When Carleton announced an internal funding opportunity for research related to the COVID-19 pandemic, researchers from across the university responded quickly to the call for proposals.

“The university proved its resiliency in pulling together the launch of this very important initiative in a timely manner,” says Rafik Goubran, Vice-President (Research and International).

“The Deans and I are notably impressed by the depth and breadth of the work being done here at Carleton for the greater good of Canadians and society as a whole.”

A part of our institutional response to the pandemic, the Carleton University COVID-19 Rapid Response Research Grants provide seed funding to faculty for original, innovative and time-sensitive research that responds to the pandemic.

In total, over $800,000 was awarded to the 59 selected projects, representing a powerful and collaborative commitment to the cause from the Office of the Vice-President (Research and International) and all five faculties.

The selected projects—59 in total—have the potential to make a positive impact on the global pandemic response. The projects will mitigate the spread of the virus or its negative consequences, providing a tangible benefit to communities near and far.

Some projects focus on virus detection, assessment and prevention. Banu Örmeci, a professor and Jarislowsky Chair in Water and Global Health, is leading a research project on detecting COVID-19 in wastewater. The project aims to develop an early warning system that could monitor virus levels in sewage and alert public health authorities before an outbreak.

“Because potential coronavirus vaccine is months—if not years—away, and because COVID-19 will likely come back in waves, there is a need for early warning tools, so we can stop outbreaks before they spike up,” says Dr. Örmeci.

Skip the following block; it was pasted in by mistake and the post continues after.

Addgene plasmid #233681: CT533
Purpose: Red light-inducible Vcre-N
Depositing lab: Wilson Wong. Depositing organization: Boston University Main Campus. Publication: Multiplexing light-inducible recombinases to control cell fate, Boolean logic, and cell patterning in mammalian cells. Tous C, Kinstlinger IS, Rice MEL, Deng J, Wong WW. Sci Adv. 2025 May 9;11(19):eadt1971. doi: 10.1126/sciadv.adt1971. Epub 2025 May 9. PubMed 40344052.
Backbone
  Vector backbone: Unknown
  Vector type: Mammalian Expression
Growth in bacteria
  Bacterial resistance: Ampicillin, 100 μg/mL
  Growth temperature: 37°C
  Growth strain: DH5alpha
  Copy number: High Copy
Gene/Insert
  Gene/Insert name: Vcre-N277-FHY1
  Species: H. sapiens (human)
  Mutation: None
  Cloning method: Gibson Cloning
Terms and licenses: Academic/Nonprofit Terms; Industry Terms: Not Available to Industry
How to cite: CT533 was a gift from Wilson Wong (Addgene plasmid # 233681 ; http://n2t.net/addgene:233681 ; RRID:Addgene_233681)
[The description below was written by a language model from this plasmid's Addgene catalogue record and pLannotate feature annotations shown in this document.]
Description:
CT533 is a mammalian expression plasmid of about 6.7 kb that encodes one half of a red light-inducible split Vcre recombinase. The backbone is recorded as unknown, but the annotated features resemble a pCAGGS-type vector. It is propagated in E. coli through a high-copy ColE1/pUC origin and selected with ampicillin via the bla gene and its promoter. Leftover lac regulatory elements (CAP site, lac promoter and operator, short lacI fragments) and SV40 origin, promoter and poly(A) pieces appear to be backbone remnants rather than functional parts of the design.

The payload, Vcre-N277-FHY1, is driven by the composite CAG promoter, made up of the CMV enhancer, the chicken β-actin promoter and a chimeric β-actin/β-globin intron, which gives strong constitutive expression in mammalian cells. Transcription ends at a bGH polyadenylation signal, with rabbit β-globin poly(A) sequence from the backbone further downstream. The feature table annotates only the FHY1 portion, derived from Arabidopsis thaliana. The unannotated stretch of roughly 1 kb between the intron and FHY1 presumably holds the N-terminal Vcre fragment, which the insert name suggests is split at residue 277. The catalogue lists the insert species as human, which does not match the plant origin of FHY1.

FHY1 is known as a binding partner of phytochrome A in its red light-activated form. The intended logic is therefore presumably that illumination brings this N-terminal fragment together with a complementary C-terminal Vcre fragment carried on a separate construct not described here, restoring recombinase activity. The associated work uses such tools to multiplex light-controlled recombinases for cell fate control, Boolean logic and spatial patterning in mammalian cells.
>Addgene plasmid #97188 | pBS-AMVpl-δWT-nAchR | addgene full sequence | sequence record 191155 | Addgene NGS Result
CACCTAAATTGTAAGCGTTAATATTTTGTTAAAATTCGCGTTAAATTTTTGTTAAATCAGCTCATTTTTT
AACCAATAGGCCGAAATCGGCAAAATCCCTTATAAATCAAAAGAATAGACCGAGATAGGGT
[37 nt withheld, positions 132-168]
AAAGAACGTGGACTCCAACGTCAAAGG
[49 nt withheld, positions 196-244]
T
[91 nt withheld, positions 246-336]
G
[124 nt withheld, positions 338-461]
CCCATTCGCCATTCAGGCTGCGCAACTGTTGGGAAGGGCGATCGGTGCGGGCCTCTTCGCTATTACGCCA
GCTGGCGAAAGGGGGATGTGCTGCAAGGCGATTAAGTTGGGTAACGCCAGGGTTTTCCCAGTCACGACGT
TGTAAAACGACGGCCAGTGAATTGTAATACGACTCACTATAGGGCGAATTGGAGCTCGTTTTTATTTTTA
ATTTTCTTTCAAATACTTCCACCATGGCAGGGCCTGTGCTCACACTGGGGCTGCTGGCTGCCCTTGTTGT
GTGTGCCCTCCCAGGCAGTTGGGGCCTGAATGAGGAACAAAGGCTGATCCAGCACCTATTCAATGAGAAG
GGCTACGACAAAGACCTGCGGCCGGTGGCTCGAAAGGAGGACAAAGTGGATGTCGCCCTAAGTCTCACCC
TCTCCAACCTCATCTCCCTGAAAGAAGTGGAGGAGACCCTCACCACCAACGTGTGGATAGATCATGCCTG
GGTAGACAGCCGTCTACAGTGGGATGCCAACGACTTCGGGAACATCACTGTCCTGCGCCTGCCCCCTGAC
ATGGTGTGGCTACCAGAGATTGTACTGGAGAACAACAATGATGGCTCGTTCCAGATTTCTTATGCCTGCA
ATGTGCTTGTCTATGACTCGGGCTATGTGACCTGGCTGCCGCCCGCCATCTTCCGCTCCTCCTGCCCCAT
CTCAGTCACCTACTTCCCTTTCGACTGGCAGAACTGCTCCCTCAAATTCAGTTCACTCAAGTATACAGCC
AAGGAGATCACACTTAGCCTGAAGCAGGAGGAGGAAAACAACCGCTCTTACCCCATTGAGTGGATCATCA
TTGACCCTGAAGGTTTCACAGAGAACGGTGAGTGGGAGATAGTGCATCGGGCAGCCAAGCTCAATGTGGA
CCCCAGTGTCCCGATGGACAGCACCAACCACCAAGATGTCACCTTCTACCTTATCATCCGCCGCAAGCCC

Dr. Örmeci is currently seeking collaborators for this research project through the Hub for Good.

Other projects address the wide-ranging challenges that COVID-19 has posed, including in the areas of mental health, economics, business, international affairs, e-health, artificial intelligence and education.

One project, led by linguistics professor Natasha Artemeva and PhD candidate Jacquie Ballantine, examines how changes in academic instruction following COVID-19 affect the learning experiences of students with autism. Their research aims to mitigate academic and social challenges faced by students with autism, and support them in university.

“We see this research as a partnership,” says Ballantine. “It has been designed to listen and respond to the autistic community’s call for participatory research: ‘nothing about us, without us!'”

This project is seeking participants (students with autism and university instructors) for community-based participatory research.

The Hub for Good will continue to share opportunities to get involved, as well as stories and updates on the research projects supported by the CU COVID-19 Rapid Response Research Grants.

At the Hub for Good, explore opportunities to get involved, read stories on current projects, and learn how Carleton University makes an impact around the world.